Employer costs for meeting the overtime exemptions under the Fair Labor Standards Act (FLSA) will be increasing but not imminently. The process for that increase surely has begun.
On March 13, 2014, President Obama instructed the Department of Labor (DOL) to review the "white collar" exemptions from the FLSA. As readers know, an employer is not required to pay overtime to employees who meet these exemptions. Contrary to much of the commentary regarding the announcement, the President did not give the DOL specific instructions. Rather, the President instructed the DOL to propose regulations that will "modernize and streamline" current overtime regulations.
The most likely area of modernization will be an increase in the minimum salary needed to meet the exemptions. In candor, the salary level likely needs such“modernization” but the strong debate will be to what level.
The white collar exemptions provide that executive, administrative, and professional employees who meet both a minimum-salary threshold (the "salary-basis test") and who have certain job responsibilities (the "job-duties test") are exempt from entitlement to overtime premium pay.
Salary-Basis Test – Likely. The salary-basis test has not been increased since 2004 when the George W. Bush Administration increased the weekly minimum salary from $155 to $455. The original salary basis, $155 per week, had been set in 1975 and is equivalent to $970 per week in current dollars. The $455 per week threshold set in 2004 is equivalent to $553 per week today. The DOL most likely will raise the salary-basis-test threshold once again, especially since this dollar amount is the easiest piece of the exemptions with which to tinker and the most easily publicized change the DOL could make.
Job-Duties Test – Maybe. The President emphasized the need for the exemptions to reflect the modern economy and address the nature of today's workplace. To that end, the DOL may attempt to tackle the quagmire that is the job-duties test. As many employers know too well, some job positions are not easily classified as exempt or non-exempt under this test, which uses such ambiguous phrases as exercising discretion and independent judgment about matters of significance, using advanced knowledge and performing intellectual work, exercising authority and management in the workplace, or other such phrases, as appropriate to the specific exemption sought.
Rule-Making Process – Definitely. No matter what the DOL decides to revise, it must still follow the rule-making process for new regulations. This process requires the DOL to: (1) propose new regulations; (2) notify the public of the regulations; and (3) provide a period of weeks or months for comment before any such regulations can take effect. After receiving and reviewing these comments, the DOL typically revises the proposed regulations before publishing final regulations. Because of the time required for this process, employers are unlikely to have new tests for the white collar exemptions before the end of 2015 and may be looking to 2016 (still within oversight of the Obama Administration).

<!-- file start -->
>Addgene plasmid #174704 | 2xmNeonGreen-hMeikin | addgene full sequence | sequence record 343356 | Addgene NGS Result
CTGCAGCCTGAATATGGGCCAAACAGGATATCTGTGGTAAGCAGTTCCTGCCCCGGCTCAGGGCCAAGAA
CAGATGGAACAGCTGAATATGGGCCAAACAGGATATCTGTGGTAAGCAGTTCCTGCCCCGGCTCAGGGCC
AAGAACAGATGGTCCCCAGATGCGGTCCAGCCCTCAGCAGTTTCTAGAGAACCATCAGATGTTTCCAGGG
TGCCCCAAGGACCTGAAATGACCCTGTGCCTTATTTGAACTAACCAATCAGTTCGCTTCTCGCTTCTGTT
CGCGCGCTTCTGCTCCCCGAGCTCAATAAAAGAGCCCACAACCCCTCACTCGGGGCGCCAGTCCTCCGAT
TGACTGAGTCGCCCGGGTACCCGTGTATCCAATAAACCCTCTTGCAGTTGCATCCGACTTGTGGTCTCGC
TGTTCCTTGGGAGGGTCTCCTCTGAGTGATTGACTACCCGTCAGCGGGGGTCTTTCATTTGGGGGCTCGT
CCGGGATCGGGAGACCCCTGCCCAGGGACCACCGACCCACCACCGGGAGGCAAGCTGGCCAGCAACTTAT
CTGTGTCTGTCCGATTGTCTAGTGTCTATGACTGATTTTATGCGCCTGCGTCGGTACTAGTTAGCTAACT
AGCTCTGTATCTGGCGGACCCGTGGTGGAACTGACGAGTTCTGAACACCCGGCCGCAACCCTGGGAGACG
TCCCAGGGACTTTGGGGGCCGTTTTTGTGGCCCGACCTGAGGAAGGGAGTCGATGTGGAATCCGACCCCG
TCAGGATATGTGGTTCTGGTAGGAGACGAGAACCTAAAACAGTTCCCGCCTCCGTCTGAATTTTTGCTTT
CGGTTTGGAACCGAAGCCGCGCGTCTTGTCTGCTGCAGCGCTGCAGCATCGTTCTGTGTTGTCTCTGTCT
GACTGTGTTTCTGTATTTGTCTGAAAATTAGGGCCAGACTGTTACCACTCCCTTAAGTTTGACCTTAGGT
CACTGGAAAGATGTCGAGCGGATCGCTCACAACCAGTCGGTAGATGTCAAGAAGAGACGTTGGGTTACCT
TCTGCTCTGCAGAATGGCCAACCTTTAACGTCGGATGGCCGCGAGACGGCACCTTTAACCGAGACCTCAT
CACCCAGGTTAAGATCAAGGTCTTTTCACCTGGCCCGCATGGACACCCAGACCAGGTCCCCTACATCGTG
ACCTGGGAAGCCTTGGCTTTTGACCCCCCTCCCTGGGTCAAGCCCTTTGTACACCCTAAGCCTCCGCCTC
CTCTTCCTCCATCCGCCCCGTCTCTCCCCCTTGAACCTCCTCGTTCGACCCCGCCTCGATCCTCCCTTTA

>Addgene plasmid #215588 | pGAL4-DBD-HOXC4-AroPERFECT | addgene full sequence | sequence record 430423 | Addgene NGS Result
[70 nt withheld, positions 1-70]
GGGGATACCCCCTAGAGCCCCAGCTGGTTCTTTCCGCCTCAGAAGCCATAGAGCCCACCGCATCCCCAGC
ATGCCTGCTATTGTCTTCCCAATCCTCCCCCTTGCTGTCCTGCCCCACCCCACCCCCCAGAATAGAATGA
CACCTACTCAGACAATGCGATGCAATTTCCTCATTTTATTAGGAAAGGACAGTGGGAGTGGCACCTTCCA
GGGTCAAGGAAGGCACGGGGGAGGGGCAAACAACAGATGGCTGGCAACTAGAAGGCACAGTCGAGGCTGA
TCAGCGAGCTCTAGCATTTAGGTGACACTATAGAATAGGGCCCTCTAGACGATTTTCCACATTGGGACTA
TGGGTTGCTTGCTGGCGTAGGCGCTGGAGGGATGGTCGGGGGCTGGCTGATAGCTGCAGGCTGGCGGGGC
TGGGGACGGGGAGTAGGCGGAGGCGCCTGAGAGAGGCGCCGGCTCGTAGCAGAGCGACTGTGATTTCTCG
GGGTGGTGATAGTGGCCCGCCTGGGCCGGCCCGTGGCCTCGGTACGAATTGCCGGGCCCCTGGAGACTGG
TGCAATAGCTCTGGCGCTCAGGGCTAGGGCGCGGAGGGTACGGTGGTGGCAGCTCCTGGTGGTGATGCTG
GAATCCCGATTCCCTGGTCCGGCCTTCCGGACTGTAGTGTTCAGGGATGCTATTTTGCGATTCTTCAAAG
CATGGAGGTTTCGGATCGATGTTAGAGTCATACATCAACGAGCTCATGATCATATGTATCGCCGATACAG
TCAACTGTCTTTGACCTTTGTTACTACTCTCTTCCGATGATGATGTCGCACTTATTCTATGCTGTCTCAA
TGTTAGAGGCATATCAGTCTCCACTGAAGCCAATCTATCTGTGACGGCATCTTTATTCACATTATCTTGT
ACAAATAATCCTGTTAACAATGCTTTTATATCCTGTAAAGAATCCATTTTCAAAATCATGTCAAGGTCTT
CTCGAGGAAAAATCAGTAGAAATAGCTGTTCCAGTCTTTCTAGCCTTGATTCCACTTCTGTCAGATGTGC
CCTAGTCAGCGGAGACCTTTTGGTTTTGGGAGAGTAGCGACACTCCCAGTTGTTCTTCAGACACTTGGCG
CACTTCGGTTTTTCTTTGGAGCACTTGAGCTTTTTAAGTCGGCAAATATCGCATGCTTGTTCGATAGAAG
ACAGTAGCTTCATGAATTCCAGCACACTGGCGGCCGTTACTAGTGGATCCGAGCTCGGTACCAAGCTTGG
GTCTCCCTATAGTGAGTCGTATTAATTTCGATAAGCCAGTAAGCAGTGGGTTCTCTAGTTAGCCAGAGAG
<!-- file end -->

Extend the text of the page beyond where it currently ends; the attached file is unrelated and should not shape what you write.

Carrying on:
What can employers do now? This new directive certainly will increase the public's awareness of these exemptions.
- Consider a review of employee classifications to determine whether you are compliant with current DOL regulations.
- The best time to address any classification issues is when other changes are taking place. If groups of employees are reclassified at once in response to new regulations (some because of the new regulations and some timed to coincide with the regulation changes), questions about potential past misclassification are minimized.
- Prepare a strategy for reclassifying any workers identified as misclassified during the self-audit.
- Remember, though, new regulations likely do not go into effect until 2015 or 2016. Consult with legal counsel to determine when to conduct a self-audit and the potential risks of waiting to reclassify.
- Participate directly, or through industry and business organizations, in the rule-making process.